Wed 2nd November 12:30 – 13:30. This seminar will be held on Teams
Alessia Frescura Alessia.Frescura@liverpool.ac.uk
Sound from neighbours is a key locus of contestation in densifying cities where the construction of high-rise lightweight buildings is promoted as more sustainable for the environment. Neighbours’ sounds invade private spaces, impairing their restorative potential and, sometimes, having dramatic effects on the quality of life. Additionally, reactions to such sounds are quite different across the residents. Inhabitants may have different sensitivity to noise, different attitudes towards their neighbours, and dissimilar circadian rhythm types.
In this seminar, I will introduce three laboratory experiments, which investigated psychological and physiological human responses to some of the most common sound from neighbours (i.e., footsteps, speech, and music), with consideration of personal characteristics of potential residents.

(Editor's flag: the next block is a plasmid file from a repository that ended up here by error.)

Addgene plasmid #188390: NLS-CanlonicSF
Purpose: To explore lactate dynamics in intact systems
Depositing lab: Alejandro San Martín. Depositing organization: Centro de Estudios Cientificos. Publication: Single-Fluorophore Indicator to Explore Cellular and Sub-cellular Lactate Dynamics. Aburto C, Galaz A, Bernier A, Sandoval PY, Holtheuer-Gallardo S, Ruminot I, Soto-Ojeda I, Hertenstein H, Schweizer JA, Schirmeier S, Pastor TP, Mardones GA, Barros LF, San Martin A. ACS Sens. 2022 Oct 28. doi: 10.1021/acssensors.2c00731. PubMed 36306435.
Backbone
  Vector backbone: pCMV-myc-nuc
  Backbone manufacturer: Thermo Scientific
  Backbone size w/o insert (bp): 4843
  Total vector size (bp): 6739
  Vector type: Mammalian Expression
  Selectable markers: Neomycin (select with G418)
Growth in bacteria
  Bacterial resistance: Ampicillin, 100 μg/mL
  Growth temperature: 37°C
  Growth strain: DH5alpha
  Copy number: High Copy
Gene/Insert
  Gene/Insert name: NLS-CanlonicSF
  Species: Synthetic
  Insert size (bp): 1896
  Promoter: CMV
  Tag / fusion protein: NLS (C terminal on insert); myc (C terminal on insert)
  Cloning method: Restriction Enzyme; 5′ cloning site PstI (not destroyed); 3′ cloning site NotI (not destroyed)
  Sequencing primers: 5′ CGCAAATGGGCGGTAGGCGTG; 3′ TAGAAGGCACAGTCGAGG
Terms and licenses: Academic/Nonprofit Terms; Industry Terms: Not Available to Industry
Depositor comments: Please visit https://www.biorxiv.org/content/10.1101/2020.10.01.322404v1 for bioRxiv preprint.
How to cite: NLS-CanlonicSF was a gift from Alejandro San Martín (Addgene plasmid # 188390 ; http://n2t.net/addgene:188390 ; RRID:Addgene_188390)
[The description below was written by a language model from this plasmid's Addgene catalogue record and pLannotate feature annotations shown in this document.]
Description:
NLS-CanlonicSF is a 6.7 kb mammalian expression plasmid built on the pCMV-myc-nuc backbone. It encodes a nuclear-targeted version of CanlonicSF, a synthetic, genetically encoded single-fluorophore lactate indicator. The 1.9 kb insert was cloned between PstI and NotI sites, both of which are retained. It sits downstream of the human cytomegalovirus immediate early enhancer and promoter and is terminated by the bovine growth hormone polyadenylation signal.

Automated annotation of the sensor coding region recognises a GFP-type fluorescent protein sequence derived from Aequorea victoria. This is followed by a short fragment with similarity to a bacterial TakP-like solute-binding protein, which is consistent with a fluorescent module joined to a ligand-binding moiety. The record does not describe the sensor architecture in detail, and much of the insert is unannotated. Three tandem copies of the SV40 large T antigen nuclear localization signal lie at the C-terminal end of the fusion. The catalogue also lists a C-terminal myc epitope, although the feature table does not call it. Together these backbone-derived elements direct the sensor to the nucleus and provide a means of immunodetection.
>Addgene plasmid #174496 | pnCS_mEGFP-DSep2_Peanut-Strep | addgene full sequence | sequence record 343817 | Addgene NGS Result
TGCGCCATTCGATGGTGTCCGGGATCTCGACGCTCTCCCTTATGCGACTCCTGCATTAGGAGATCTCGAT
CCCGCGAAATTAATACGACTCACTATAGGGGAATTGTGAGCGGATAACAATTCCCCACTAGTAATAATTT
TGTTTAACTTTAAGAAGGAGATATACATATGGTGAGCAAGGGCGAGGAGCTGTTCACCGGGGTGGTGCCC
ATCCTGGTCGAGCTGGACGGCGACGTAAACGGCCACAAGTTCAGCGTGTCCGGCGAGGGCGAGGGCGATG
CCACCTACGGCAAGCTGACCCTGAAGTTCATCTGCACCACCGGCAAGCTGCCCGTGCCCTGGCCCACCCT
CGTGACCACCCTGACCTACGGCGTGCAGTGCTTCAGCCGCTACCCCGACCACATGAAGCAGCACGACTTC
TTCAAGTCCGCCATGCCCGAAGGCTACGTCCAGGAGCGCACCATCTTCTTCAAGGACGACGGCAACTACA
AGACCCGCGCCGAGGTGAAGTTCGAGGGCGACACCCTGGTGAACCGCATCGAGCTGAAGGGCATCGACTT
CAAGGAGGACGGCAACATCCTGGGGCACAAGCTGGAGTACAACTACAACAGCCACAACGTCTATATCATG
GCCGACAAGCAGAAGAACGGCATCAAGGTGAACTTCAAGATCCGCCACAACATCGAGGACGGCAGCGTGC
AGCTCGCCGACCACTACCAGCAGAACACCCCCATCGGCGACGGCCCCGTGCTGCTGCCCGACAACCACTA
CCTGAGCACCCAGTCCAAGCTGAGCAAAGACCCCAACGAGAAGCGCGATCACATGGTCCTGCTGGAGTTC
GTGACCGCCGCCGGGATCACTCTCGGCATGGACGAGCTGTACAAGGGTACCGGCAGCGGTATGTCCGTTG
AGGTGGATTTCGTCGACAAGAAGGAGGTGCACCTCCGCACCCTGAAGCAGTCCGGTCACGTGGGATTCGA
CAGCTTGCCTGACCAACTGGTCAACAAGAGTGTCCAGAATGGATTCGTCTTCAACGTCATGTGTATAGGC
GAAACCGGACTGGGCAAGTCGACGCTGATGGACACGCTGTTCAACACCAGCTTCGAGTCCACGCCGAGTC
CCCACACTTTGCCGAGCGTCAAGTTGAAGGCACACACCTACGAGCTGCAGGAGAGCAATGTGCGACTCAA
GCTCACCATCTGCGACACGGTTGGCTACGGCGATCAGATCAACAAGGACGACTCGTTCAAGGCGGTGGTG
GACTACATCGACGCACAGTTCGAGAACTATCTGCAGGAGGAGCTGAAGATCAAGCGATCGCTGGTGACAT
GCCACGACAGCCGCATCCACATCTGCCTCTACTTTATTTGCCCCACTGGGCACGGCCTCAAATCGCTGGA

The first study focused on the effect of noise sensitivity on annoyance, emotions, and physiological responses (facial electromyography, electrodermal activity, and heart rate) when hearing footsteps, music, and speech sounds from neighbouring units singularly, or in combinations.
The second research extended the previous one, investigating the same sound sources by looking at the effect of noise sensitivity and attitude towards neighbours on EEG Alpha waves.
Finally, the third investigation examined the effect of spatial characteristics, time of the day, noise sensitivity, attitude towards neighbours, and circadian rhythm type on annoyance provoked by upstairs footsteps sounds. Overall, findings from these studies highlight the role of several acoustic and non-acoustic factors on the subjective evaluations of sounds in residential spaces, suggesting that participants with dissimilar personal characteristics rate and respond to neighbours’ sounds in a significantly different way.
Alessia Frescura graduated from the University of Bologna with a Bachelor and a Master degree in Architecture and Building Engineering. Her thesis was a collaboration with the Audioscan practice in Barcelona concerning acoustics in eating establishments.
Alessia joined at the School of Architecture in the University of Liverpool as an Early Stage Researcher (ESR) in the EU Marie Curie project-ACOUTECT in 2017.
Currently, she works on her full-time PhD on psycho-physiological evaluation of human exposure to floor impact sounds in lightweight buildings. The PhD is supervised by Dr PJ Lee and Prof. Carl Hopkins.